The Best Way Is Through
A month ago, as a member of a great team of leaders, and after a year of getting ready for my next career adventure, we launched a new business. Also a month ago, we lost my mother-in-law, suddenly and...
A month ago, as a member of a great team of leaders, and after a year of getting ready for my next career adventure, we launched a new business. Also a month ago, we lost my mother-in-law, suddenly and unexpectedly. Life has a way of reminding you that you don’t have as much control as you think you do. Sometimes, life is like a video game. As soon as you’ve conquered a level, the screen clears, and the next, challenging level starts. You take the skills and tools you’ve acquired, or plundered, from the previous levels and add to them, hoping to avoid the pitfalls, dodge the lasers and take down the monsters. Once in awhile, there are secret passages where you can avoid the battles, but most of the time, the only way to get to the next level is straight through.
I’m not an expert on the grieving process, but I have been working on living. Illustratively, here’s how it’s been going over the last year:
There are peaks, valleys and plateaus, but you can see the trend line is positive. Yes, in case you’re wondering, there is a big part of me that plans to go back through my journal and plot actual data points. I’ve been periodically analyzing the qualitative data to see what leads to the peaks and what helps me move out of the plateaus. I’ve very creatively named this research “what helps.” I now have a list of things to do that help get me through the valleys, out of the plateaus and prepare me to deal when I’m knocked off the top of the mountain by a purple-scaled warrior yielding an electric sword and riding a flying, saber-toothed tiger.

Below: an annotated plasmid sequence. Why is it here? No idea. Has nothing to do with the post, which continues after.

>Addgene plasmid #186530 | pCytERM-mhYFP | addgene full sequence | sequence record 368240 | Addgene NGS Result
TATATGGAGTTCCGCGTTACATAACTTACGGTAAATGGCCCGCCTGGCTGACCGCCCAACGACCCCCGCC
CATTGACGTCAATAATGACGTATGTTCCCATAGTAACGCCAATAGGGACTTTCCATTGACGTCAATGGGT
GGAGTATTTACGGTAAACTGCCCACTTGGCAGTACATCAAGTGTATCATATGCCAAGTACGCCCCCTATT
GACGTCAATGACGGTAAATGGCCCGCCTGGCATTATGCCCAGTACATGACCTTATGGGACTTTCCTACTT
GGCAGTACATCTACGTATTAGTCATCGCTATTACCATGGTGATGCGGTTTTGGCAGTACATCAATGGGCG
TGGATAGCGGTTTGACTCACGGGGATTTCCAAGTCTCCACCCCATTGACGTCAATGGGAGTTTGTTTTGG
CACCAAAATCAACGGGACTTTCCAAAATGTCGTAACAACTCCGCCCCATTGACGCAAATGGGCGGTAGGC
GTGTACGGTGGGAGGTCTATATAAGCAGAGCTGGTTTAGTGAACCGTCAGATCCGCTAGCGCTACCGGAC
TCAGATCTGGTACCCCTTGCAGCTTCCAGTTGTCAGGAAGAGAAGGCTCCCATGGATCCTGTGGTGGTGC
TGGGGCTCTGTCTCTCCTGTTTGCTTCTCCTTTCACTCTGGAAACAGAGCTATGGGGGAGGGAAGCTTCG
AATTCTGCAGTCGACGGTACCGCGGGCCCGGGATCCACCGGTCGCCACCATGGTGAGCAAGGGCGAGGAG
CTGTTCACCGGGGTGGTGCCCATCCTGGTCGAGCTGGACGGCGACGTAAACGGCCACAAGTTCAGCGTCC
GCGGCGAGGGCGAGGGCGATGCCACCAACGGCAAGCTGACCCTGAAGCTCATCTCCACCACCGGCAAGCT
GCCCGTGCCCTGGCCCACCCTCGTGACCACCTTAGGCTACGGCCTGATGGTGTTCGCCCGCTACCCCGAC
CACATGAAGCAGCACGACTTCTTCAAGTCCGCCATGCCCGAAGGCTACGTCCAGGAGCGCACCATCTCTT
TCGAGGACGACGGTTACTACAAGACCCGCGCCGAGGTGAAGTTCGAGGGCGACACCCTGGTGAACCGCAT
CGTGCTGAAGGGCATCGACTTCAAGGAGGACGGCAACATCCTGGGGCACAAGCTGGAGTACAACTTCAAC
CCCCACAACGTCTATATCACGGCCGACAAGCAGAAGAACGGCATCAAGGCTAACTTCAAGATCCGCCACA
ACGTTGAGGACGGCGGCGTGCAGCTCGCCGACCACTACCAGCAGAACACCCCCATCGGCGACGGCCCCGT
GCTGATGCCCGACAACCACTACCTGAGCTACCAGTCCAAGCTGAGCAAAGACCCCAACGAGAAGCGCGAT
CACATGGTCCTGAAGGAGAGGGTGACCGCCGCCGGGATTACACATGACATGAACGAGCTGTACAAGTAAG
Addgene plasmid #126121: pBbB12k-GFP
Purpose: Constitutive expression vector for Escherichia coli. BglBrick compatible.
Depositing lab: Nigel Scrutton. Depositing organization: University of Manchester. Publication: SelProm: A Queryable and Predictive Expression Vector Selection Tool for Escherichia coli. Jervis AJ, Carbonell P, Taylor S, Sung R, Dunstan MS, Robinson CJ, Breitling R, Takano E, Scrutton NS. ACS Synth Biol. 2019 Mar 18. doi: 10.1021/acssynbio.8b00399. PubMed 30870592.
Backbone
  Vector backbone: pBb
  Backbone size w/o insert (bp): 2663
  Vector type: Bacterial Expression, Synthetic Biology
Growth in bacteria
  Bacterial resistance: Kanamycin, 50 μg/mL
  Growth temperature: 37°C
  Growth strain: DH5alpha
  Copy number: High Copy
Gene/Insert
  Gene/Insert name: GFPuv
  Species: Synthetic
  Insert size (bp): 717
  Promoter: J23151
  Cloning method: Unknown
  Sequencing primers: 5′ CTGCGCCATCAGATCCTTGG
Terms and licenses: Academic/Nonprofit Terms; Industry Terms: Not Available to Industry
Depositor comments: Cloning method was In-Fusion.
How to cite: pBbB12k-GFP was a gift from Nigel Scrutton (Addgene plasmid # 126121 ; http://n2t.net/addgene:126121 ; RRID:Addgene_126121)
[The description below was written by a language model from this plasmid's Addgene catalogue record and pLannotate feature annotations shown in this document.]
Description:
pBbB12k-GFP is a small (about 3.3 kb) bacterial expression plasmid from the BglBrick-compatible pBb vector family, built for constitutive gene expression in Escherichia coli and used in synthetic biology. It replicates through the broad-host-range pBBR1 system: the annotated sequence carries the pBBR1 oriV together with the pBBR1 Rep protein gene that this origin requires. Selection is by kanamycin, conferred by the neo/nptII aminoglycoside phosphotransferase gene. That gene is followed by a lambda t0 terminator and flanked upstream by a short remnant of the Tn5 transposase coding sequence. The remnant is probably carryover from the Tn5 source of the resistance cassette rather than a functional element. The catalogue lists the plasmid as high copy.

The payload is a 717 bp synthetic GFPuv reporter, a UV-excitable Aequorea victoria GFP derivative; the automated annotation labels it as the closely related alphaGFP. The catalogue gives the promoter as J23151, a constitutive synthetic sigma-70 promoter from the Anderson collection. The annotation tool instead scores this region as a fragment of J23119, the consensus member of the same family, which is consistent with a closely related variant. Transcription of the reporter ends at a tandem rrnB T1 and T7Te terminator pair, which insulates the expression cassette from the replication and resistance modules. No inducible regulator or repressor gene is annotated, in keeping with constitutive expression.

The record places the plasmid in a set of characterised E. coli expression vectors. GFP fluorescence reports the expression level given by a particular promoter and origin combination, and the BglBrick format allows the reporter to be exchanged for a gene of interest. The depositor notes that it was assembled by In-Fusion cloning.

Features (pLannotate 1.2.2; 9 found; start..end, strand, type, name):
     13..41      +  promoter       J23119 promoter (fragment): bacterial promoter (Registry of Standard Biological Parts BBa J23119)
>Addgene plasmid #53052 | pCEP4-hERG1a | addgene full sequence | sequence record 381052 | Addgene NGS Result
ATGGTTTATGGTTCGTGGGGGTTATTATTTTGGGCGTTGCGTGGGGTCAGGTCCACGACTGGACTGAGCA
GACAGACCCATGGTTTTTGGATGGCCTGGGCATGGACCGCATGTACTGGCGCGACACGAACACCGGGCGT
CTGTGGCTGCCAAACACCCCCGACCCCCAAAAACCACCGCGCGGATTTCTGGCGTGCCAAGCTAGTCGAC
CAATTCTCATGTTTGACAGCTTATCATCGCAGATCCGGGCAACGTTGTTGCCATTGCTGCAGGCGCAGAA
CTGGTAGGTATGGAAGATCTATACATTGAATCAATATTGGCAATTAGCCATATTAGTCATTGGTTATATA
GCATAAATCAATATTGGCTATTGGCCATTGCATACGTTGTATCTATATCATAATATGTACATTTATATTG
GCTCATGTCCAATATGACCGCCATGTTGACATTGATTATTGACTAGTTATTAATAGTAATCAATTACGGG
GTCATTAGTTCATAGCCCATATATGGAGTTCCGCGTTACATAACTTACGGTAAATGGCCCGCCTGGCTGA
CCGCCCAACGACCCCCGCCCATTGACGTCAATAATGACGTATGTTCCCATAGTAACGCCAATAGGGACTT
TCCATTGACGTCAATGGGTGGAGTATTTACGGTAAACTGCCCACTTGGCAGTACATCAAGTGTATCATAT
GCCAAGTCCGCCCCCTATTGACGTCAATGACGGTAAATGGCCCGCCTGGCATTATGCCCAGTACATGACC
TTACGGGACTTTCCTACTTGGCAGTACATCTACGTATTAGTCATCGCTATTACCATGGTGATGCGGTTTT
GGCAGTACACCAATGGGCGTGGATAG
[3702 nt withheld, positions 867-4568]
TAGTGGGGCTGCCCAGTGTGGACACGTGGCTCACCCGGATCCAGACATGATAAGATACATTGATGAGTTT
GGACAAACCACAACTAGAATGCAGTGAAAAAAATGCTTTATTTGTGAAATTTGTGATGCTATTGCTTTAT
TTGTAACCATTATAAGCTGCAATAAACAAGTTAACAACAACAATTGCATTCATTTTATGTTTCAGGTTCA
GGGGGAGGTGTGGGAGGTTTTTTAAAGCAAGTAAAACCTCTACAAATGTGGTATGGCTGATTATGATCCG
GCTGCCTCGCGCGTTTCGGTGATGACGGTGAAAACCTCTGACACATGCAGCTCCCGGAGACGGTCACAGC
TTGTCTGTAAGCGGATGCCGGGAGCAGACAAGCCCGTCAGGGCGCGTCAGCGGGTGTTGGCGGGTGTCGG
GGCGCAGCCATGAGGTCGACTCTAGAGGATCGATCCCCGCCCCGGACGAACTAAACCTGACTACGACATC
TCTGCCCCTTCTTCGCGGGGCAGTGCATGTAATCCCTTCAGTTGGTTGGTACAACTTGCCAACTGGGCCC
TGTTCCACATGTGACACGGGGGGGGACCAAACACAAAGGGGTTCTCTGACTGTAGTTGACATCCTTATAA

So What Does Help?
First of all, it helps to be curious. Just the act of looking at my feelings and actions like an observer is helpful. Second, I refer to my list. Most of it isn’t rocket science. Actually, none of it is rocket science. It’s things like: go outside for a walk, write, listen to these songs, call a friend, go to yoga, listen to this particular podcast, read funny parenting tweets, play 42 games of Wordle and Sudoku, read this particular passage, reread the text from my aunt who is praying for me, read anything by Donna Leon, do the next thing on my to-do list, schedule a meeting with someone, do the next thing no matter how small. Go through.
Stuck In A Moment, And You Can’t Get Out Of It
I have many great memories from freshman year in college, and one of them is my dorm neighbor, Amanda, being completely obsessed with U2. I’m thankful for these memories and for U2, because sometimes (almost always) a song can help identify exactly what you’re feeling. I’ve had “Stuck In A Moment You Can’t Get Out Of” stuck in my head for the last two weeks. I’ve been playing it and singing it, of course without my kids around, because pre-teens. Just the act of admitting I felt stuck helped. Carrying grief is like dragging a fully-loaded toboggan behind you everywhere you go. In our case, we have four, fully-loaded toboggans in our house right now.
How To Make A Rainbow
But the snow is melting, and I can see us switching from toboggans to hiking backpacks soon. The climbing pace is picking back up. There will be more obstacles in the climb, and we will certainly be in more valleys, but rain and sun make a rainbow. We can’t avoid the rain and have to fight through these storms and battles, but at least we can enjoy the rainbows along the way, cherish the metaphorical coins we collect and enjoy the victory music as we inch up the winner board. So for now, I’m moving on from U2 to John Prine: “In spite of ourselves, we’ll end up sitting on a rainbow. Against all odds, honey, we’re the big door prize.”